City of Presidio in Need of First Permanent Doctor in History
March 6, 2014 at 10:17 PM CST - Updated July 25 at 1:05 PM
By Alicia Neaves
PRESIDIO - Imagine living in a place where it takes days to get medicine and possibly a couple of hours to get to the nearest hospital. That's exactly what the City of Presidio has faced. But a new medical clinic is hoping to change that.
"In a town of 7,000 people that should be able to support two to three full-time physicians, it's amazing to think that in the 21st century, the year 2014, there is still a town in Texas, in the United States of this population, that has never been able to support or to retain a full-time physician here," Dr. Adrian Billings, Chief Medical Officer of Presidio County Health Services, said.
Dr. Billings is a family physician at the Presidio County Medical Clinic. It's the only medical clinic in Presidio that serves patients with or without health insurance.
"We have a program where people can pay $15 for their office visit," Linda Molinar, CEO of Presidio County Health Services, said.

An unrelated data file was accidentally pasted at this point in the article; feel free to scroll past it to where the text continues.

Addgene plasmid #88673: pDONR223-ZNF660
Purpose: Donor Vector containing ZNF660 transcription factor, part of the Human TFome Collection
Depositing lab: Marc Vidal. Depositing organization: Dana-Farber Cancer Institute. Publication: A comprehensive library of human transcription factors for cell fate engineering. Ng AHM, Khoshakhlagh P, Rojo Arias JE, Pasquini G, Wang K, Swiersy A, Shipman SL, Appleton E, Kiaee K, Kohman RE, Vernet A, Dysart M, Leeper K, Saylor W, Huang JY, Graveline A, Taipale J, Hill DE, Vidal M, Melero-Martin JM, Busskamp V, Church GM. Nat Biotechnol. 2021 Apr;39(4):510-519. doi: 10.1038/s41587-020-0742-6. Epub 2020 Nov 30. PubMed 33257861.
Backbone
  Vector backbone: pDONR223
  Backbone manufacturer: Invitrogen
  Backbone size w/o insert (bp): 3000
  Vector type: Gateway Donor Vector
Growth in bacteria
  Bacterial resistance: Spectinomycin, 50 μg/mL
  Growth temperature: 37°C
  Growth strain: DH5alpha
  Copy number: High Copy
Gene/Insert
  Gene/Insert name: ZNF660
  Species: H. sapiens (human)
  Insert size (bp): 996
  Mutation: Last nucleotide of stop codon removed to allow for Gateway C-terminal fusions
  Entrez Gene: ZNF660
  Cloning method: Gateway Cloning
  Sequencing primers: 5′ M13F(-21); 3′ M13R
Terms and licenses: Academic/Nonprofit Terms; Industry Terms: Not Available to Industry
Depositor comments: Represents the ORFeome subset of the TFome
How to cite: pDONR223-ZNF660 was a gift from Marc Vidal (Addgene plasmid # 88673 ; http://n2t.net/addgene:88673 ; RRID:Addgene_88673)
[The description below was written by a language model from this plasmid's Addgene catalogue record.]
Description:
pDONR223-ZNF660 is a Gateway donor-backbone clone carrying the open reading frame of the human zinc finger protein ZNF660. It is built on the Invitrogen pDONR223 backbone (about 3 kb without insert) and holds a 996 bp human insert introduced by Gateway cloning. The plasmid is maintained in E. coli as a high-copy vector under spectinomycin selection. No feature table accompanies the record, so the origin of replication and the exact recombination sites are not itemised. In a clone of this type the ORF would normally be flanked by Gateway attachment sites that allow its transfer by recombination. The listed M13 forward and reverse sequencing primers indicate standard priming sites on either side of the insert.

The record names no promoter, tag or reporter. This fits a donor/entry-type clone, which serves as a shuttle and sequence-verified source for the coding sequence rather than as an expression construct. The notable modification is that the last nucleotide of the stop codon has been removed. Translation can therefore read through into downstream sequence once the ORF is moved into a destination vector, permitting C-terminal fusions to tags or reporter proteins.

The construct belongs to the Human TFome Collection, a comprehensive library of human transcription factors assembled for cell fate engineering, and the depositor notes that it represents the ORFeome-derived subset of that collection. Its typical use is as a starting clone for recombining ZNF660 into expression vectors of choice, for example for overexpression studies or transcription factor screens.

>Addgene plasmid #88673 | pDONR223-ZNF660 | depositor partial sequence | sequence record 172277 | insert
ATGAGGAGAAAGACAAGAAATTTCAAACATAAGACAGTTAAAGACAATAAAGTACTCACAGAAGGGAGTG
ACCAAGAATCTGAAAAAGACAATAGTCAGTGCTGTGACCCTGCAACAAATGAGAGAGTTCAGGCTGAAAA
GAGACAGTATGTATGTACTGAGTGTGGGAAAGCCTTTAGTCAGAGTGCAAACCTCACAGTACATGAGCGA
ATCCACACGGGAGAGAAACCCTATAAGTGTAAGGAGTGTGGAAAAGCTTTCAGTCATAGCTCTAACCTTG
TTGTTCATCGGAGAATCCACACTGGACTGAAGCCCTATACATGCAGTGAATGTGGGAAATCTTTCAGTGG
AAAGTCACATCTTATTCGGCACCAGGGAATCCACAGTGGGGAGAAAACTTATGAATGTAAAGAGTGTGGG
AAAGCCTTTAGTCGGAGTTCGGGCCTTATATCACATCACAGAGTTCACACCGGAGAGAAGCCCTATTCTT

Physicians who commute each day from Alpine to Presidio treat 95% of patients. The rest are taken to hospitals. Travel time could be more than two hours, since the area only has two ambulances. If patients need a prescription, they must pick it up in Ojinaga, Mexico, wait a couple of days for it to arrive by bus or drive to Alpine. But the Presidio County Medical Clinic has the perfect recipe to change that with several patient rooms and a brand new facility ready for a physician to call it home.
The medical clinic has also prepared a pharmacy room. All that's needed is a pharmacist.
A doctor in Presidio will have a unique opportunity to do just about everything.
"What used to be the standard country doctor, that did house calls and went to the hospital, delivered babies," Billings said.
With the help of Texas Tech University Health Sciences Center-Permian Basin, this clinic will be the first to have a rural family medicine program in the Big Bend, welcoming medical students starting in 2015.
"We will do whatever it takes for this clinic to grow and survive. But right now, we really need the help of a doctor in Presidio," Molinar said.